Along the Air Line... - Mushrooms
The Air Line Trail in Eastern Connecticut - Stan Malcolm Photos


1. Fly Agaric (Amanita muscaria). September 21, 2002

2. Possibly Amanita citrina. September 24, 2002

3. Purple-bloom Russula (Russula mariae). September 24, 2002

4. Old Man of the Woods (Strobilomyces floccopus). September 21, 2002

5a. Birch Polypore, or Birch Conk (Piptoporus betulinus). September 24, 2002

5b. The underside of the Birch Polypore is a pure white surface when fresh.
You can draw on the surface with a stylus and over time your marks will darken, leaving an image. this. (I sketched this some 15 years or so ago,
working from a greeting card of the era.)

6. Armillaria mellea October 7, 2002

7. Mature Armillaria mellea. October 1, 2002

8. Lactarius hygrophoroides. October 7, 2002

9. Stereum sp., probably S. complicatum. October 1, 2002

10. Wolf's Milk (Lycoigola epidendrum), a slime mold. June 10, 2002

11a. Dryad's Saddle (Polyporus squamosus). September 1st, 2002

11b. Dryad's Saddle (Polyporus squamosus). September 1st, 2002




2011 Additions.

More thanks to Terry Stoleson of the Connecticut Valley Mycological Society for help with Mushroom identifications below. 
Her IDs and comments are presented below in Bold.

September 3rd. Storm Irene's rain has brought out mushrooms.

Amanita virosa, "Destroying Angel" (aka bisporigera) once thought to be 2 species and currently using the second name only. It's found under the first name in older books like the Audubon and Roger Phillips'.



September 4th.  The same mushroom has matured.


Lots of mushrooms down towards Judd Brook. 
Amanita flavoconia
, "Yellow Patches"



Amanita muscaria var. formosa (an eastern version of the fly agaric).



Amanita cokeri



Lactarius deceptivus (my guess). It changes appearance a lot as it ages from smooth and very inrolled to a deep vase shape and cap getting scalier the older it gets.  (Other "younger" ones were nearby, looking much like pure white bagels.)



Gomphus floccosus



Lactarius sp. I think it's an old L. deceptivus.



Boletes have pores beneath, not gills.  They tend towards earth tones.  Boletus or Tylopilus sp.



Boletus sp. Perhaps B. ornatipes. Can't see the stem and tubes clearly enough.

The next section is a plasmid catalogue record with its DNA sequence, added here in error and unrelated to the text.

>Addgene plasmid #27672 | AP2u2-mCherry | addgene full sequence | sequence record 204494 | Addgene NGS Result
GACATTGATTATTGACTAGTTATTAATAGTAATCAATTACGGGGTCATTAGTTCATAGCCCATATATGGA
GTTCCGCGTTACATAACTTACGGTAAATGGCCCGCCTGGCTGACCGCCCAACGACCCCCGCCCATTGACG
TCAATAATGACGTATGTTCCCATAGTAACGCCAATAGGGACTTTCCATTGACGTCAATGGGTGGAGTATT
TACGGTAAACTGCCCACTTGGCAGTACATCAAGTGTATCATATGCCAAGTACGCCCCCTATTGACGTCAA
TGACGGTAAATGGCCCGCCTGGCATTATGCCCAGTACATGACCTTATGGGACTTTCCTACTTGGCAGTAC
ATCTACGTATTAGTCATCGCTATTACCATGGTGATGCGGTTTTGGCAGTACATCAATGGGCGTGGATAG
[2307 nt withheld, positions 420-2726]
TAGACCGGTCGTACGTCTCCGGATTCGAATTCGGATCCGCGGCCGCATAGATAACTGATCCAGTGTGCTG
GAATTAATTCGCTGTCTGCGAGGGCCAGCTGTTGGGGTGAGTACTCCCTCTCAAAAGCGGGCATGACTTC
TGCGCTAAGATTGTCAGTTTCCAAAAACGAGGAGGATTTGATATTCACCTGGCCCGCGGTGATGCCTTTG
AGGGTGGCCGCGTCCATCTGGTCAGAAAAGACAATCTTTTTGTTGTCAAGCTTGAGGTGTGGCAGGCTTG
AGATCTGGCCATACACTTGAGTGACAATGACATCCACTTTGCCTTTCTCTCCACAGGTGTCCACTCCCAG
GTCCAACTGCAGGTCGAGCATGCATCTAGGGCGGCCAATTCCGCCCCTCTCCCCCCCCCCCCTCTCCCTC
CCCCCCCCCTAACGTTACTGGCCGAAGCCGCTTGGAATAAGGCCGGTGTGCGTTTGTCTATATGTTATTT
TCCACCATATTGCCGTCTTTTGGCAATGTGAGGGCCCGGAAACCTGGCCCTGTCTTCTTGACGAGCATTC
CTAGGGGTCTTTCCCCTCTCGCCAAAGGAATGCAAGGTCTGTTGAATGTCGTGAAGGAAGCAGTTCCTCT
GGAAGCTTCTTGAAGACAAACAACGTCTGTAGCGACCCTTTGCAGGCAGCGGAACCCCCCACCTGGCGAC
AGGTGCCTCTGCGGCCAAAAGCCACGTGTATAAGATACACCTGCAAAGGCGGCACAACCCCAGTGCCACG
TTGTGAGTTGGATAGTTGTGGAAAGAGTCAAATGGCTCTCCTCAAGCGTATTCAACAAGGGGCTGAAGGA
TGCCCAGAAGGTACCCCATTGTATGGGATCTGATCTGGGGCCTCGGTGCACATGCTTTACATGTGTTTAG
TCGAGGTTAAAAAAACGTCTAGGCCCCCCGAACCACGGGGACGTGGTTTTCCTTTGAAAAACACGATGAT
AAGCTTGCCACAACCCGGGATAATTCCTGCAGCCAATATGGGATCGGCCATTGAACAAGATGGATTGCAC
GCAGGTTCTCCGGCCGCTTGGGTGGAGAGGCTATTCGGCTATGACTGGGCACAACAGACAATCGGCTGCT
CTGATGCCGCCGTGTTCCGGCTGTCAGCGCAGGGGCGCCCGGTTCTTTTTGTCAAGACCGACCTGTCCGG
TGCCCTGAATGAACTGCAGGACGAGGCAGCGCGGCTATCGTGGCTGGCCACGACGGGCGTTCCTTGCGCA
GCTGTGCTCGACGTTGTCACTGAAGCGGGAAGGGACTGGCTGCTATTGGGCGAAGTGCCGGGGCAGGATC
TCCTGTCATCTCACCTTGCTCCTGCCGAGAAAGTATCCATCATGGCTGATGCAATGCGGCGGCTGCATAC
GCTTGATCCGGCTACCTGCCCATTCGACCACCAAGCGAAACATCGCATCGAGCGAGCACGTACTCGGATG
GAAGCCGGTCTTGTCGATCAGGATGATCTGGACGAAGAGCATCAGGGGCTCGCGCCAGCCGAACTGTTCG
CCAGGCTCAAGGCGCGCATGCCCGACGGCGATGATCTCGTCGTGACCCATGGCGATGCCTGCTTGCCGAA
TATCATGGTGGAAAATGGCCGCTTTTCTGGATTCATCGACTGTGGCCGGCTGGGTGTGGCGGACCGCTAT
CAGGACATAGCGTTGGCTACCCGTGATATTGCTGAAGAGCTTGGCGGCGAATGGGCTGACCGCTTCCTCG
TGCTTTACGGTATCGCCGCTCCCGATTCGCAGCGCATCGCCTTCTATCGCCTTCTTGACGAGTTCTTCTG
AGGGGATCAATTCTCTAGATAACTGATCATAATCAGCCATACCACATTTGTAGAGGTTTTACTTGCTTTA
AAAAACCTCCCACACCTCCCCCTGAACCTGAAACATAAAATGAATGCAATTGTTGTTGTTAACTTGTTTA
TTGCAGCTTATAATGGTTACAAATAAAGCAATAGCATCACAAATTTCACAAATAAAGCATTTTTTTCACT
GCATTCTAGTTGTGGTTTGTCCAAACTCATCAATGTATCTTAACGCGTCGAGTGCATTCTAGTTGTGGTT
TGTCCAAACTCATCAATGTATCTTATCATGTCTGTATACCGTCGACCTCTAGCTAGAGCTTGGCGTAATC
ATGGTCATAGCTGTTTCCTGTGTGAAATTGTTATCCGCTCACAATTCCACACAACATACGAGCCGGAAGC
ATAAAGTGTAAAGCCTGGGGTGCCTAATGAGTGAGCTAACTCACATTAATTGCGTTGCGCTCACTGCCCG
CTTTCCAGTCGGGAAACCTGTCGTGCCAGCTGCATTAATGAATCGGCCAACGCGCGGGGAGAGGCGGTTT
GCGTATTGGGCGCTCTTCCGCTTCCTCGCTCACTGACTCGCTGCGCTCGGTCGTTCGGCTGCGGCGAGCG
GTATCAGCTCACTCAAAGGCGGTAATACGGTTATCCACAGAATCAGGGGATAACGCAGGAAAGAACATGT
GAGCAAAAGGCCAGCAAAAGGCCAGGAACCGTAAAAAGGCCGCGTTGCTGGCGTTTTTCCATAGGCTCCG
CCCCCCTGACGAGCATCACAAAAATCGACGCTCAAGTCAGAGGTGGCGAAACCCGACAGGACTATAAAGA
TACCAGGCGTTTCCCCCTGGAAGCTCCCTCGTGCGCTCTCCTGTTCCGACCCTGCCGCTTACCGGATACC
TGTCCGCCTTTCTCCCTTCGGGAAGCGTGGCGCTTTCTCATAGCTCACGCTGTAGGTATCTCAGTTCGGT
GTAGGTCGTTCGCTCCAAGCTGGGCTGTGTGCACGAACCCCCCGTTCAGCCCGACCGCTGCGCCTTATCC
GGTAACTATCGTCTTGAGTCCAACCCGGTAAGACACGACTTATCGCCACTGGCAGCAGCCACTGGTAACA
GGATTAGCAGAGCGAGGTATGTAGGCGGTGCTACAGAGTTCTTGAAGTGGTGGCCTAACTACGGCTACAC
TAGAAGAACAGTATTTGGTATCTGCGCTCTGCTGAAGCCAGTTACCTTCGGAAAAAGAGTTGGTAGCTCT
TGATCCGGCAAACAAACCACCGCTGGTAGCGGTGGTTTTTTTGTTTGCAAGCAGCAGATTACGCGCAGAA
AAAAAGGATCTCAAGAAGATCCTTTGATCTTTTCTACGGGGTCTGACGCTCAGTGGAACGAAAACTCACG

Boletus roxanae. That lovely totally golden yellow stem is the best ID clue.



A Coral Fungus (Family Clavariaceae, probably Ramaria sp.).  Ramaria sp. I agree.



My best guess is some sort of toothed Polypore. Albatrellus cristatus, the "Crested polypore" - no teeth,  just pores.



A Russula species.  Russula sp. yes.



Probably another Russula species.  Russula virescens.



Hmm, perhaps another Amanita, specifically Amanita caesarea, the American Caesar's Mushroom. Amanita fulva - one of several species with no partial veil, therefore no ring on stem. Also, the color, striated cap and small volval sac with orange-brown areas indicate A. fulvaA. caesarea has yellow stem with yellow ring and large pure white volva. In CT, we do have intermediate "relatives" of the latter with yellower caps but the other stem details remain the same.



Xerula furfuracea, "Rooting collybia" because of it's long tap root. (aka Oudemansiella radicata). Just when I finally learned to remember this latter name the nasty taxonimists changed it.



Amanita brunnescens



Amanita sp.



This dark velvet-brown mushroom ought to be easy to identify, but I haven't a guess.   Lactarius lignyotus



September 13th. Lactarius sp., little brown Milkies are very common right now.



A Coral Fungus (Family Clavariaceae, Ramaria sp.).



A Bracket Fungus, growing from a downed tree.  It looks to me like it first grew when the tree was erect, then changed orientation after the tree fell. Ganoderma applanatum, the Artist's Conk. I see interesting creatures in it including an old toad and a toothless gator.



September 14th, 2011.  I found a nice glade with rippling water on the stretch of trail between Old Colchester Road and Grayville Road.  Some nifty little mushrooms under the conifers.  Armillaria (Armillariella in older books) mellea, very young Honeys of which there are 3 or 4 species in the NE. It's a parasite of mixed hardwood forests.  They can be found growing on the roots, trunk or top of stumps.



Just a bit more mature Honeys. With a lens, one can recognize it by the stiff hairs on the surface of the cap but these fibers can disappear with rain in older specimens They're called stumpies or nailheads by some.



September 18th Mature Honeys - Armillaria (Armillariella in older books) mellea.






Scleroderma citrinum, the Pigskin Poison Puffball, gray to black interior. Not a true puffball and toxic.



Amanita muscaria var. formosa, the eastern Fly agaric.



September 21st.  An end of summer walk from River Road to the Lyman Viaduct and back.  Fungi were abundant on this woodland stretch of the trail.  Amanita virosa, the beautiful but deadly Destroying Angel.



Amanita species possess a "volva" or universal veil.  Remnants can often be found on the mushroom cap and at the base of the stalk where it forms a swollen cup-like structure.



This, and the next 3 photos, appear to be the same gilled mushroom species, varying in maturity and proximity.  They're all Honey Mushrooms Armillaria (Armillariella in older books) mellea.












Turkey-tail bracket fungi (probably Trametes versicolor).  Trametes is correct.






White Cheese Polypore (Tyromyces sp., possibly Tyromyces chioneus).  Tyromyces is correct.